Dear Doctor: What on earth is a “gutoscopy”? We saw it on the news -- something about a pill that goes in one end and comes out the other, but it sounded more like science fiction than anything real.
Dear Reader: Your question brings us to the brave new world of what are sometimes referred to as “smart pills.” These are tiny devices, small enough to be swallowed, that perform a range of functions as they move along the gastrointestinal tract. This can include the precision delivery of medication, the collection of different types of data, and keeping track of whether or not someone is taking a prescription as needed.
Certain types of smart pills are equipped with biosensors, pH and chemical sensors, or imaging capabilities. Classified as ingestible sensors, they can be used to collect information such as pressure readings, pH and temperature data. The data they gather can shed light on the workings of the stomach, small bowel and colon. Rather than an invasive procedure that requires surgery or an instrument threaded through a catheter, the patient swallows a capsule that contains the miniature sensor. The device then transmits its findings to a computer.
Some types of smart pills are engineered to collect samples from inside the body for study and analysis. That’s the case with the “gutoscopy” device you’re referring to in your question. Developed several years ago by researchers at Purdue University, the team published a paper about its findings earlier this year. Their goal was to devise a noninvasive method to learn more about the billions of microscopic organisms that live within the human gut.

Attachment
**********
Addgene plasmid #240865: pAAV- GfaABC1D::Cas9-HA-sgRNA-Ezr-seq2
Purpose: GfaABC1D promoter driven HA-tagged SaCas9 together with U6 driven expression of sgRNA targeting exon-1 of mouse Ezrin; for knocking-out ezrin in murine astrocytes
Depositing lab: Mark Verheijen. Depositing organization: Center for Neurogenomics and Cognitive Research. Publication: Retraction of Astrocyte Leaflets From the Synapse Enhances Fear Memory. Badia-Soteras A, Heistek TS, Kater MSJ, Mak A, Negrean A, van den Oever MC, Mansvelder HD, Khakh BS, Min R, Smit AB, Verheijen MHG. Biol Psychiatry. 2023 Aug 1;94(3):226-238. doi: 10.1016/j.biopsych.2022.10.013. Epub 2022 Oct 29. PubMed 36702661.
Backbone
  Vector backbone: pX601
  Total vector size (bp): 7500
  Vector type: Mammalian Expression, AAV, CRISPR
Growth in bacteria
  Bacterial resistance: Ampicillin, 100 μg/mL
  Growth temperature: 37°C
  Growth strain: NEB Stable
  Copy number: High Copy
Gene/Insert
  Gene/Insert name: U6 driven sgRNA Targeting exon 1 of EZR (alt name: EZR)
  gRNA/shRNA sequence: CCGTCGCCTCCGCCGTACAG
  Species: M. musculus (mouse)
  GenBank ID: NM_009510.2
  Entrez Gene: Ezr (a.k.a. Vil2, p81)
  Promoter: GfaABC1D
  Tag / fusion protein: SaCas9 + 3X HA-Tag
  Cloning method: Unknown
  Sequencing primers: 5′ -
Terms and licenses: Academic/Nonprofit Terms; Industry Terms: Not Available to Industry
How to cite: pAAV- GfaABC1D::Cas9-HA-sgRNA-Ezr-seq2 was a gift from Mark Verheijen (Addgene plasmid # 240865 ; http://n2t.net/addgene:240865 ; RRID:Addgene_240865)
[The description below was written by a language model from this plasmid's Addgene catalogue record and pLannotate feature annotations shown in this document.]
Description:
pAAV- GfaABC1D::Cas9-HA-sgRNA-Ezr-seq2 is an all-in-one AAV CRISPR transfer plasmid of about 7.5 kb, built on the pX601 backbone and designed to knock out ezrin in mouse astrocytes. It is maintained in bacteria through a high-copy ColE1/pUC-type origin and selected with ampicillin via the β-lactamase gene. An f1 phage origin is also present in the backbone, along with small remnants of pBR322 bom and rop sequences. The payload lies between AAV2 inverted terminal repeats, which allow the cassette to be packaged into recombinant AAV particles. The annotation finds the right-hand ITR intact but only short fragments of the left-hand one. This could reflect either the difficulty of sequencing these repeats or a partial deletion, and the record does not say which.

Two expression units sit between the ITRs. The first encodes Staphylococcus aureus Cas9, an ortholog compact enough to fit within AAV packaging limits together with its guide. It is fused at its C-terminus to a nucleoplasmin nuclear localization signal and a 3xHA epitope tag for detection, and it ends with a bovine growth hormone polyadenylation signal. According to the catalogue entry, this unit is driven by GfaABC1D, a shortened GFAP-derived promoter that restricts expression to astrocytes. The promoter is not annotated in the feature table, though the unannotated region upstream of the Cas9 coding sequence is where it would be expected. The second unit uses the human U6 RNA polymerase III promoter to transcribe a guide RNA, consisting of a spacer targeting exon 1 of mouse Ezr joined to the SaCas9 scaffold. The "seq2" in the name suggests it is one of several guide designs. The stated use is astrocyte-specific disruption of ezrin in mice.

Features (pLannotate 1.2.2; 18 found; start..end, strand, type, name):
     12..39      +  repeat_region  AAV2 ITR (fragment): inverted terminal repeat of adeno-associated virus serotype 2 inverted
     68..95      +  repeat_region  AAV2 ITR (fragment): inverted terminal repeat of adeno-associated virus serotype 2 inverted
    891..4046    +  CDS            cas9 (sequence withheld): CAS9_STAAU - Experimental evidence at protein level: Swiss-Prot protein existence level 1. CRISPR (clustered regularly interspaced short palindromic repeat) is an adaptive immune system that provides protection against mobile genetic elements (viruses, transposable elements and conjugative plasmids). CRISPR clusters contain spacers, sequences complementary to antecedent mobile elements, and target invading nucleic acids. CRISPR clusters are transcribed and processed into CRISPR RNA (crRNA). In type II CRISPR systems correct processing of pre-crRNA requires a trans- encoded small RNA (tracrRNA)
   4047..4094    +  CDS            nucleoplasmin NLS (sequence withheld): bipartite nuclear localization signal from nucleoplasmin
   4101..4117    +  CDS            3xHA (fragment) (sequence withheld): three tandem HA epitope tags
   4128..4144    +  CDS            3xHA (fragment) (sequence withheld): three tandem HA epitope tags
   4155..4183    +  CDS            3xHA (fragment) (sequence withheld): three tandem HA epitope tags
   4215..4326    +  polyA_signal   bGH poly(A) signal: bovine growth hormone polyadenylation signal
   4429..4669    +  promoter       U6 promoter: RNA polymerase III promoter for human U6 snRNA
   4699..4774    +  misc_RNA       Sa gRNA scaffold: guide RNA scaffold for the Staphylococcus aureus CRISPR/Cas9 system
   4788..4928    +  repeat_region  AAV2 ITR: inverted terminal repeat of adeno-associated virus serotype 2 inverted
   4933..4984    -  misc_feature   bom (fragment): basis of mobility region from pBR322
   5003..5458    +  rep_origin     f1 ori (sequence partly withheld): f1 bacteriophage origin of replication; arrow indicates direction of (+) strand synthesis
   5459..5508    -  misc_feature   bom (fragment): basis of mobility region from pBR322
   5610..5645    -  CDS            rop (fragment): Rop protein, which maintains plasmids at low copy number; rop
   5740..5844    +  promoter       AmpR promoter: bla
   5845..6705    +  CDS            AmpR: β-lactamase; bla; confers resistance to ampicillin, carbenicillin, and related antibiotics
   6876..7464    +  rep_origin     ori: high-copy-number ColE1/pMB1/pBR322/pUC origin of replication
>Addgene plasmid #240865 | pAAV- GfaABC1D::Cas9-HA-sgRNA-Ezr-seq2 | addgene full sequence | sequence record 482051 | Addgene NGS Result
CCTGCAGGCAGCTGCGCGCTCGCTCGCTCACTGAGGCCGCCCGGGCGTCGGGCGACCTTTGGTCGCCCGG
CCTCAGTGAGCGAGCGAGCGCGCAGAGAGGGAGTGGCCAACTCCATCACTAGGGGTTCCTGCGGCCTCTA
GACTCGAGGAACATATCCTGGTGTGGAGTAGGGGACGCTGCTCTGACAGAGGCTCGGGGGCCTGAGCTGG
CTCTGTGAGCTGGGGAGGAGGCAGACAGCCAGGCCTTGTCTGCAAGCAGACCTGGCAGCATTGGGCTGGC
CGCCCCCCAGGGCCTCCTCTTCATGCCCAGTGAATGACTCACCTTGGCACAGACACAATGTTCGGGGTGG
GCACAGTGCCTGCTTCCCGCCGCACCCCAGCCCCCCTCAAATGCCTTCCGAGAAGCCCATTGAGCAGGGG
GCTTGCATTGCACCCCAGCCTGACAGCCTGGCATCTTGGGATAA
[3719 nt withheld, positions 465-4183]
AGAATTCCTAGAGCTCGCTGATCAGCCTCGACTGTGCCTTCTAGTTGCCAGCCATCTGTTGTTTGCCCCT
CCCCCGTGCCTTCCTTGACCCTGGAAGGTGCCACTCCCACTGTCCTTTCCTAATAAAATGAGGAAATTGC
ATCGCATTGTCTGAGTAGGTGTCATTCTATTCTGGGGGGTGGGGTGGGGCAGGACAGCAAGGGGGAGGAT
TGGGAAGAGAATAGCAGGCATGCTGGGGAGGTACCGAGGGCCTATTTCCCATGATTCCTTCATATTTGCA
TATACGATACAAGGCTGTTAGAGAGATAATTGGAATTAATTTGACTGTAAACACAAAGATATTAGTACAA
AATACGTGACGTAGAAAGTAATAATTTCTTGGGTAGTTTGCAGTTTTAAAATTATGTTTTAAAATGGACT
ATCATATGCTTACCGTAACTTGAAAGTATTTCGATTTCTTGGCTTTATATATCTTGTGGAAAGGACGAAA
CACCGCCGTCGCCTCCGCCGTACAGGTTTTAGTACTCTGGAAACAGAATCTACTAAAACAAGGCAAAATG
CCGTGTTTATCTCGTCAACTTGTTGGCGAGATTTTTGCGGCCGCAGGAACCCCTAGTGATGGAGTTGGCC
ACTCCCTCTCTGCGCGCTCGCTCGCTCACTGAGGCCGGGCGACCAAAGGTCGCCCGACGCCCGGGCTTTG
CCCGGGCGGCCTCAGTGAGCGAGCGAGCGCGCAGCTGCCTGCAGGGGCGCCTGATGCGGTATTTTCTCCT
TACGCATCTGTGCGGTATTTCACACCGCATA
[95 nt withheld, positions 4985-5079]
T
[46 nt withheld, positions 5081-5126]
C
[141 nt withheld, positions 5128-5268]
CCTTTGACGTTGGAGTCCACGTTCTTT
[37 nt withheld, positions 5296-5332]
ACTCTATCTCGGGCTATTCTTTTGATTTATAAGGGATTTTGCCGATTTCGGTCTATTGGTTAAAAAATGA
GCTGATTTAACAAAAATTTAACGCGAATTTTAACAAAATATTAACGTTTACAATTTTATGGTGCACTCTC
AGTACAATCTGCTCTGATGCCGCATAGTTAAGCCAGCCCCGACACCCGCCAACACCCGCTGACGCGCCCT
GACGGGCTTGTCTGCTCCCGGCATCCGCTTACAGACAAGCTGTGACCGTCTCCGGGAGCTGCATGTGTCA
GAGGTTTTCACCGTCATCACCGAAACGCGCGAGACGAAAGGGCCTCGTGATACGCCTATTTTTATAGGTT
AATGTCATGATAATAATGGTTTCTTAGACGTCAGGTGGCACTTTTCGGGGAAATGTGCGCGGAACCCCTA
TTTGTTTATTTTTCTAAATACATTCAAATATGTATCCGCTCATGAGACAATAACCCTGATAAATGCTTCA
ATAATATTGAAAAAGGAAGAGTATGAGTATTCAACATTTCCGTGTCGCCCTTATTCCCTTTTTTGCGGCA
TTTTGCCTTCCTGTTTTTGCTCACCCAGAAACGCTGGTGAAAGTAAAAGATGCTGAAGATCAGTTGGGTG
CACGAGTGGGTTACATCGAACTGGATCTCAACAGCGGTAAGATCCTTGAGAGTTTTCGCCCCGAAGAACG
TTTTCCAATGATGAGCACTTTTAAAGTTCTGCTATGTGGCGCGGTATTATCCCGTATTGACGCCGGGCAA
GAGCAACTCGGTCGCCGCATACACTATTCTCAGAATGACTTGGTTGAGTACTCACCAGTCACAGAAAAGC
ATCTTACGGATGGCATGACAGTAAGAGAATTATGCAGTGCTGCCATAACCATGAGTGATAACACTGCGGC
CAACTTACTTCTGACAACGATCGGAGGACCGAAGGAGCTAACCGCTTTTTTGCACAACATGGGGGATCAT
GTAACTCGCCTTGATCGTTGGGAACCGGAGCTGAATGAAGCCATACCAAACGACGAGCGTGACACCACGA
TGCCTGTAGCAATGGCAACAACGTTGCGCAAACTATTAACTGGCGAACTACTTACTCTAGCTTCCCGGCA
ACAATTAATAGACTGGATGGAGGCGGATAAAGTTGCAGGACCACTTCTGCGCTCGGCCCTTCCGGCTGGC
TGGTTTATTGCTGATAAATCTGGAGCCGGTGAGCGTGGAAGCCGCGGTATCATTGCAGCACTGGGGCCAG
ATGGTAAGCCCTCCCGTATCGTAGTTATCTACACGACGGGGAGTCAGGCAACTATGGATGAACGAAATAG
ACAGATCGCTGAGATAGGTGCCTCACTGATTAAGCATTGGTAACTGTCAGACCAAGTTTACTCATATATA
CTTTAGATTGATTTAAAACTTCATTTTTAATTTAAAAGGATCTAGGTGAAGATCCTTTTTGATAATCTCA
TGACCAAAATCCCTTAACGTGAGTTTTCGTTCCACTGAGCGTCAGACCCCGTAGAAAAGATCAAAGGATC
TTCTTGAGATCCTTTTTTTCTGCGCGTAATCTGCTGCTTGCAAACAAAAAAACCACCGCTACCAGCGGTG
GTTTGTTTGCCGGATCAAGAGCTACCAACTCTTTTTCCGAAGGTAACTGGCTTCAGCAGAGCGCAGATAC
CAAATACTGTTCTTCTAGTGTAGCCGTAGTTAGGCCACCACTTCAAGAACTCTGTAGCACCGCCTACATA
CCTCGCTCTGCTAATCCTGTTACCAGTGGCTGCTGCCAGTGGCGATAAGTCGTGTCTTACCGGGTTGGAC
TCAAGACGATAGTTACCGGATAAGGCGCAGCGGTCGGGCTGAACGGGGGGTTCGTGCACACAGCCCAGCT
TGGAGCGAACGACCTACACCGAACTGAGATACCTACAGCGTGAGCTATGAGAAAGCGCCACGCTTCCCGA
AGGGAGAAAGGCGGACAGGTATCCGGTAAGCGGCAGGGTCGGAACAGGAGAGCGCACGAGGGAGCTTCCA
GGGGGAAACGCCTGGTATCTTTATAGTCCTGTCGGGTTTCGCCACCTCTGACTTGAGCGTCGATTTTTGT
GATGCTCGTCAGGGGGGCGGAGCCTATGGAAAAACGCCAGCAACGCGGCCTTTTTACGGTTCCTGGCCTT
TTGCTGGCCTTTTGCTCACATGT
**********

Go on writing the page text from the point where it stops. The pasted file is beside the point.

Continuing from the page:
Research continues to link the workings of the gut microbiome to an ever-expanding array of biological functions and health conditions. This includes obesity, diabetes, mood, digestive disorders, cardiovascular health and certain cancers. The composition of the gut microbiome has also been linked to various neurological diseases, including Parkinson’s disease, multiple sclerosis, autism spectrum disorder and Alzheimer’s disease.
The “gutoscopy” capsule, which is still in the research phase, is made of nontoxic 3D-printed resin. It’s formulated to dissolve at a specific pH within the gut. This allows the release of a “thirsty” gel, similar to that used in moisture-absorbing pads and diapers. The hydrogel collects gut bacteria from the fluid of the intestine. The capsule is designed to travel the length of the bowel, carried along by the natural wavelike contractions of the digestive process. It collects samples as it goes, until a change in pressure forces the capsule to close. The device passes from the body in a bowel movement. Researchers can then open the capsule, collect the gel and analyze the array of gut flora that it contains.
Unlike existing diagnostic tests, such as a colonoscopy or an endoscopy, this new capsule can travel the entire length of the gut, and it wouldn’t have to be administered in a clinical setting. The goal is to learn more about the diversity of microorganisms living within the gut. That information can help researchers better understand disease processes, and craft medications and therapies.